Whether you prepare your own taxes or have a trusted professional do it for you, taxes are a certainty — with a fast-approaching deadline! Here are a few tips to make prepping your taxes a little less taxing.
First, simplify. Make the process less daunting.
Start with a folder. Place necessary documentation in said folder as you receive them throughout the tax year or as arrive after year end.
Programs like Quicken allow you to clearly see all your transactions through the year, without having to pore over your bank statements and checks — a tedious process.
Second, know what you need.
Here are some suggestions of key categories of information you’ll likely need to collect:
- – personal info (like account and routing numbers for refund direct deposits)
- – income info (W-2s, investment info, SSI and unemployment benefits, alimony received, miscellaneous income like scholarships and contest winnings)
- – adjustments to increase or decrease what you owe (i.e. for student loan interest paid, IRA contributions, moving expense records, health insurance for the self-employed),
- – supporting documentation if you’re pursuing deductions or credits (child care and education costs, charitable donations, casualty and theft losses)
- – paid taxes (state and local income, real estate and personal property, car licensing)
- – etc. info (tax payments already made if you’re self-employed, prior-year refund applied to this year’s)
Paths fork after you’ve asked yourself the following question: “How am I preparing my taxes this year?”
If you’re foregoing the challenge (or headache, depending on how you see it) and hiring a tax guy or gal, is this person someone you can trust?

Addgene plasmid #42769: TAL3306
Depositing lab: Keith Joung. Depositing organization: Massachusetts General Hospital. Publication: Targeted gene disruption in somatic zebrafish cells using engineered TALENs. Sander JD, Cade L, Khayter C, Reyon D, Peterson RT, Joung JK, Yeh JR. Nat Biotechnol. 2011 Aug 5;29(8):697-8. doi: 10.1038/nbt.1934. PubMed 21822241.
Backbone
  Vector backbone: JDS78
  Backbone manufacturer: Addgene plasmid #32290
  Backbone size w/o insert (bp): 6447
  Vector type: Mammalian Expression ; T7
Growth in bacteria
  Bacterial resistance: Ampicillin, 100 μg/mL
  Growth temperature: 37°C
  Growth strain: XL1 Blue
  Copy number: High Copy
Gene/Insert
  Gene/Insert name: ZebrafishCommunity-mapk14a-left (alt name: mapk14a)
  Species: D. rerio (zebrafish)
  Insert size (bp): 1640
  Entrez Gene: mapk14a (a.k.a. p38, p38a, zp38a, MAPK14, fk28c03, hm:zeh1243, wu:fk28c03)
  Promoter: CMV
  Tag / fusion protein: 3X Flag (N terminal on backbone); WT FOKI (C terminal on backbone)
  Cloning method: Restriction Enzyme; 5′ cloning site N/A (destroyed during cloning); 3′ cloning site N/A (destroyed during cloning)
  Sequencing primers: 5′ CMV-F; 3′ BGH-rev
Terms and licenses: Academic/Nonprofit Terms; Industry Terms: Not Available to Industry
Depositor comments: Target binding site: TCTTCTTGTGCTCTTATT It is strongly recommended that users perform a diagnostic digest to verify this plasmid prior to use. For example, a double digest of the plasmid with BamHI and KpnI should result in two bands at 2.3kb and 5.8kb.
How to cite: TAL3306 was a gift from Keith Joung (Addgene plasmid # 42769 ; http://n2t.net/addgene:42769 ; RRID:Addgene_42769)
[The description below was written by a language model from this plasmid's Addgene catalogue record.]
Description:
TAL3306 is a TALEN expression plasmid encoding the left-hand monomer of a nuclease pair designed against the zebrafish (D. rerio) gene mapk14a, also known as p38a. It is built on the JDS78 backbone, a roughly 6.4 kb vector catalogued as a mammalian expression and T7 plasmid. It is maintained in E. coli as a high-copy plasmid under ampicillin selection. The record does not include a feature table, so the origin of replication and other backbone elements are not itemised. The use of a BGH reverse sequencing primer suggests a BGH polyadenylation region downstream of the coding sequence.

It’s not enough to rely on references. The IRS offers a list of great points to keep in mind when choosing a tax preparer. (http://www.irs.gov/uac/Points-to-Keep-in-Mind-When-Choosing-A-Tax-Preparer)
After all, you’re opening your financial life up to these people. Let the following raise red flags:
- – Your prospect makes promises; i.e. “I’ll get you a bigger return than the guy next door” or “I’ll get your refund faster (for a fee, of course).”
- – They want to charge you based off of a percentage of your tax refund.
- – They’re evasive about their credentials, or do not have an affiliation with a known or trusted organization.
If your tax situation is particularly complex, it may be prudent to enlist the help of a certified public accountant, attorney, or an enrolled agent who specializes in taxes.
Not only can a qualified preparer minimize the risk of your being audited, but he or she can provide expert guidance on “most overlooked” deductions — from expenses associated with job hunting and airline fees, or available tax credits, such as those available for improvements to make your house more energy efficient or to reduce the burden of costs associated with child care while you work.
A good partner on this front can help you set up a great filing system to make this process a breeze, so we can do it all over again (effortlessly) next year!